The Federal Reserve’s Massive Theft Of Stability
Economists George Selgin, William Lastrapes, and Lawrence White do not tell an encouraging story about the Federal Reserve They noted, ”In light of the severe Great Contraction of the early 1930s under the Fed’s watch, worse than any of the pre-Fed panics, […] continuing the pre-Fed status quo would have had better results.”
In fact, according to Austrian economist, Robert Wenzel, since the Federal Reserve was established, money supply has increased by 12,230 percent; consumer prices have increased by 2,242 percent; and eighteen recessions have occurred. Among these recessions is the Great Depression (1930s) and the recent Great Recession (2007 – present). This is not a good track record by any standard; nor, as we will see, an improvement from the pre-Fed era.
Actually the pre-Fed economy was much better than even previously realized. Several studies reveal that the “panics” of the 1800s were much less severe and shorter in length than formerly reported. Many of the reported recessions of that time, in fact, did not exist. .
While the economy did, at times, slow down, which is a normal economic function; it did not, as previously believed, turn downward. And mitigating these downturns or panics was one of the very reasons for establishing the Federal Reserve. So, unfortunately, the very reason for the Federal Reserve did not even exist or, at a minimum, was not nearly a significant issue as to need an entity as the Federal Reserve; that is, a central banking system.
“[T]he proportion of the time that the U.S. industrial sector has spent in recession has remained fairly constant over the past two centuries. The characteristics of industrial contractions, expansions, and peak-to-peak cycles appear largely unchanged among the pre-Civil War, Civil War to World War I, and postwar periods,” notes economist Joseph Davis. In fact, in 1926 economist William Thorp reported that “[t]he earliest recorded depression in America came in New England in 1640, and followed a period of ten years of rapid growth.”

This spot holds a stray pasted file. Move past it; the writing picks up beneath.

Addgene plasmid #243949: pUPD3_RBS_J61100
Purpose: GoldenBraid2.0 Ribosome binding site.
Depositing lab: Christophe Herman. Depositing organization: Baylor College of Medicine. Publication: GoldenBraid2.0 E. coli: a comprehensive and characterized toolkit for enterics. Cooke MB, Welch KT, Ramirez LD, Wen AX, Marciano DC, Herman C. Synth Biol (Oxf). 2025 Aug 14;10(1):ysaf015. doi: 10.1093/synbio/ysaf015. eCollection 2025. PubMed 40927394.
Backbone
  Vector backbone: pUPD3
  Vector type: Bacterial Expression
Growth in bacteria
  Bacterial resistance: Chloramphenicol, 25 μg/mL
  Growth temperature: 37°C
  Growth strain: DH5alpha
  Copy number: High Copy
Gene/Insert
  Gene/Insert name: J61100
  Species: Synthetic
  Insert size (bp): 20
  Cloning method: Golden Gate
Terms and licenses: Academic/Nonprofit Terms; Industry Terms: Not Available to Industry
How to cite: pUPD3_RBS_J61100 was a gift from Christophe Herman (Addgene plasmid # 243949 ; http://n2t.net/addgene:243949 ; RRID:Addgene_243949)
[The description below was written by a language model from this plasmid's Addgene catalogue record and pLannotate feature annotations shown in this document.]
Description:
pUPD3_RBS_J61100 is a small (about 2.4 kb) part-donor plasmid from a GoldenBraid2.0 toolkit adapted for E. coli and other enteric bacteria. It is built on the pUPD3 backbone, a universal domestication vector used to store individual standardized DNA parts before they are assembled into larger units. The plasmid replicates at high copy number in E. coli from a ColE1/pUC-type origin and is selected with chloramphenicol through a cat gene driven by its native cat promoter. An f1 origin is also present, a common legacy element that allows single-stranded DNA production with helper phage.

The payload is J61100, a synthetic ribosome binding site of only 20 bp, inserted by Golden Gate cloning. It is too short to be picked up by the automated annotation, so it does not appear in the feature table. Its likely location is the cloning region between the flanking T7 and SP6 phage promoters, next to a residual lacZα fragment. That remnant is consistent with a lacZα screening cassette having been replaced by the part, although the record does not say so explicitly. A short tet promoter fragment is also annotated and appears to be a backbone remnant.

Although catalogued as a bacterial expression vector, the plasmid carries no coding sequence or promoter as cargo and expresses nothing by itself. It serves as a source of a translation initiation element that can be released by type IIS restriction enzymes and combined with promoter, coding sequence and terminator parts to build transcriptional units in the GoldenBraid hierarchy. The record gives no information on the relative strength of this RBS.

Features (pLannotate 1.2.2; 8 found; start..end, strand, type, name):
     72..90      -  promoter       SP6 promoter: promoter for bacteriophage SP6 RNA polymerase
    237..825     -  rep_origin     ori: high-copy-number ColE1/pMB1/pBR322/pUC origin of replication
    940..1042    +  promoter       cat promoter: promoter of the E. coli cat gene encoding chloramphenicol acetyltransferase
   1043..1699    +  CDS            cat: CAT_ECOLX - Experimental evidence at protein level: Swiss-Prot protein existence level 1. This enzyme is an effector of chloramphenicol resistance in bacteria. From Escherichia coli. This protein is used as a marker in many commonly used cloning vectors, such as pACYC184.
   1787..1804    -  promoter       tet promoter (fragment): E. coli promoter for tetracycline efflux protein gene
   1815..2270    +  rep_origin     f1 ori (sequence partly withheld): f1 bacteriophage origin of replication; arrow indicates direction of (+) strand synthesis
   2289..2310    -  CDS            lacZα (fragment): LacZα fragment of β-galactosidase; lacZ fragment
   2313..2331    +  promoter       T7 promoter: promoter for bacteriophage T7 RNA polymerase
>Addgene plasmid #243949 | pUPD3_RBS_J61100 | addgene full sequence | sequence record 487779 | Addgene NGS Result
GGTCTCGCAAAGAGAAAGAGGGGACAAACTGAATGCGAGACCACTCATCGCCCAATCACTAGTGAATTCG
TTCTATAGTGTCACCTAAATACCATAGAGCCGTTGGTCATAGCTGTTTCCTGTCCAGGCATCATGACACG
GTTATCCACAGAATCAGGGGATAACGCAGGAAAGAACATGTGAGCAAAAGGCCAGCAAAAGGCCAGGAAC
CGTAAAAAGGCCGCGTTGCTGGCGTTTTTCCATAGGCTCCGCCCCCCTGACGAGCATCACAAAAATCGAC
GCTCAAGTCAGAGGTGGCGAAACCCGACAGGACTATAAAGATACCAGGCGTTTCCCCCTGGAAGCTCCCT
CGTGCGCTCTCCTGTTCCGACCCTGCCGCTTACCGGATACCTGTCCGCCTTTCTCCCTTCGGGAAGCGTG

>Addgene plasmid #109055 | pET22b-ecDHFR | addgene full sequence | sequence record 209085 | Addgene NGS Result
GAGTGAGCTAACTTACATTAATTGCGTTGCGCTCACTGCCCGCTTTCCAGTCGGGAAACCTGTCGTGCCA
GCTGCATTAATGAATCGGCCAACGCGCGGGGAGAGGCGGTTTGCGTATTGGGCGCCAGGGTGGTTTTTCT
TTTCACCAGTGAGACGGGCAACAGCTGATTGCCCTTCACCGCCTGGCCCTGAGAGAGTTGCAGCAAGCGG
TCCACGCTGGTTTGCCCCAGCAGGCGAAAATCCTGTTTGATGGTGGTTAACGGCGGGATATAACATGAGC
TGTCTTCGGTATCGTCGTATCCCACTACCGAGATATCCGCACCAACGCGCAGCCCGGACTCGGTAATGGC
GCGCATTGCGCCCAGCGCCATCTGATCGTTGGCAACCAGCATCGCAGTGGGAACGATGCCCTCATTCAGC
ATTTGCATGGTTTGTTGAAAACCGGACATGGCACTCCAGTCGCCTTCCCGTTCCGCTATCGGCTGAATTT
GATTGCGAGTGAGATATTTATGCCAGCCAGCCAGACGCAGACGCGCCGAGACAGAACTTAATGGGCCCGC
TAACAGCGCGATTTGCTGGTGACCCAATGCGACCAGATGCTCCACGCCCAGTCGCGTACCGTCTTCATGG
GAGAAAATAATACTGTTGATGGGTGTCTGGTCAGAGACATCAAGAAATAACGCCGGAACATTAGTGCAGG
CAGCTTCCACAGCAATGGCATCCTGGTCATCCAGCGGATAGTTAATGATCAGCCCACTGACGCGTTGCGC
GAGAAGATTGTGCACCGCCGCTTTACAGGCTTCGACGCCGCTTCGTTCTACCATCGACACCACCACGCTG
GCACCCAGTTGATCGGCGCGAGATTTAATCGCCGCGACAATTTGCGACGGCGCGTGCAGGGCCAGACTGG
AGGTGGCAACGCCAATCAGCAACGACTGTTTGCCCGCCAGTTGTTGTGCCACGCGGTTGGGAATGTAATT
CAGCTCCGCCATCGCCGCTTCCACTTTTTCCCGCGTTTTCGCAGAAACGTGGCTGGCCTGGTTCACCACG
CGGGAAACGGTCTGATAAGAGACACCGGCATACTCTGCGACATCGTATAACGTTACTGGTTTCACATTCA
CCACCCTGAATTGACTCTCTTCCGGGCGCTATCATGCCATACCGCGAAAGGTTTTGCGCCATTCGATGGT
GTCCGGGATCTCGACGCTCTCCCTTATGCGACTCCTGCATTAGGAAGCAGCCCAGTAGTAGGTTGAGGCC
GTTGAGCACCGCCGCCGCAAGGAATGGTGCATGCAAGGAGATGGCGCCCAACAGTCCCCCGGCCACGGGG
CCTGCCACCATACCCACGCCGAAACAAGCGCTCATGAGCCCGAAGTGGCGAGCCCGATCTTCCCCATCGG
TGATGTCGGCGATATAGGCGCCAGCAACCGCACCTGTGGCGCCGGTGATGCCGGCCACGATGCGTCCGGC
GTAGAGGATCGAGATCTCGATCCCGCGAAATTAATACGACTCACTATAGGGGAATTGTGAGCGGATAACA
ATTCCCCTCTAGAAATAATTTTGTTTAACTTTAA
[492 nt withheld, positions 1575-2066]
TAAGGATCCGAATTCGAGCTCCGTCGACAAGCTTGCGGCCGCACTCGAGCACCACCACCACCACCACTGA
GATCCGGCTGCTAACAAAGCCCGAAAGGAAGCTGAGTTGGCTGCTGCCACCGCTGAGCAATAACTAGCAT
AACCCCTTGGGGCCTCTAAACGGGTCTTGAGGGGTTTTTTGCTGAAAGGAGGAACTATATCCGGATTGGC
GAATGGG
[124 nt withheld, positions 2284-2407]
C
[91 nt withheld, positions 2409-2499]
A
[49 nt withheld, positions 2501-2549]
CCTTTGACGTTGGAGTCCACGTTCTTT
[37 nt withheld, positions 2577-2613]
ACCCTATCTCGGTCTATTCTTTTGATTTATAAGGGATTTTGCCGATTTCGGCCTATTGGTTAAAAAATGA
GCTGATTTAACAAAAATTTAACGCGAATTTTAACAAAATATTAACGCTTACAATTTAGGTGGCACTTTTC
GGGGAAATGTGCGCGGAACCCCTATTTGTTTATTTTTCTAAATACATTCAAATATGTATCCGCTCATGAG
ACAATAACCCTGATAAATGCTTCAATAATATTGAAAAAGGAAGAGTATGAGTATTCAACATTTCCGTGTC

See the entirety of George Selgin, William D. Lastrapes, and Lawrence H. White, December 2010, “Has the Fed Been a Failure?” (Washington, D.C.: Cato Institute).
 George Selgin, William D. Lastrapes, and Lawrence H. White, December 2010, “Has the Fed Been a Failure?” (Washington, D.C.: Cato Institute), p. 37.
 Robert Wenzel, April 25, 2012, “Speech delivered at the New York Federal Reserve Bank” Economic Policy Journal.com, (New York, NY: Speech delivered on April 25, 2012 in the Liberty Room of the New York Federal Reserve Bank), [http://www.economicpolicyjournal.com/2012/04/my-speech-delivered-at-new-york-federal.html]. Also see Robert Wenzel, April 30, 2012, “New York Fed: Leave the Building!” Mises Daily, (Auburn, AL: Ludwig von Mises Institute), [http://mises.org/daily/6028/New-York-Fed-Leave-the-Building].
 Joseph H. Davis, March 2006, “An Improved Annual Chronology of U.S. Business Cycles since the 1790s,” The Journal of Economic History, Vol. 66, No. 1, pp. 117-119.
 William Long Thorp, 1926, Business Annals, (New York, NY: National Bureau of Economic Research, Inc.), p. 112.
Jim Huntzinger began his career as a manufacturing engineer with Aisin Seiki (a Toyota Group company and manufacturer of automotive components) when they transplanted to North America to support Toyota. Over his career he has also researched at length the evolution of manufacturing in the United States with an emphasis on lean’s influence and development. In addition to his research on TWI, he has extensively researched the history of Ford’s Highland Park plant and its direct tie to Toyota’s business model and methods of operation.
Huntzinger is the President and Founder of Lean Frontiers and a graduate from Purdue University with a B.S. in Mechanical Engineering Technology and received a M.S. in Engineering Management from the Milwaukee School of Engineering. He authored the book, Lean Cost Management: Accounting for Lean by Establishing Flow, was a contributing author to Lean Accounting: Best Practices for Sustainable Integration.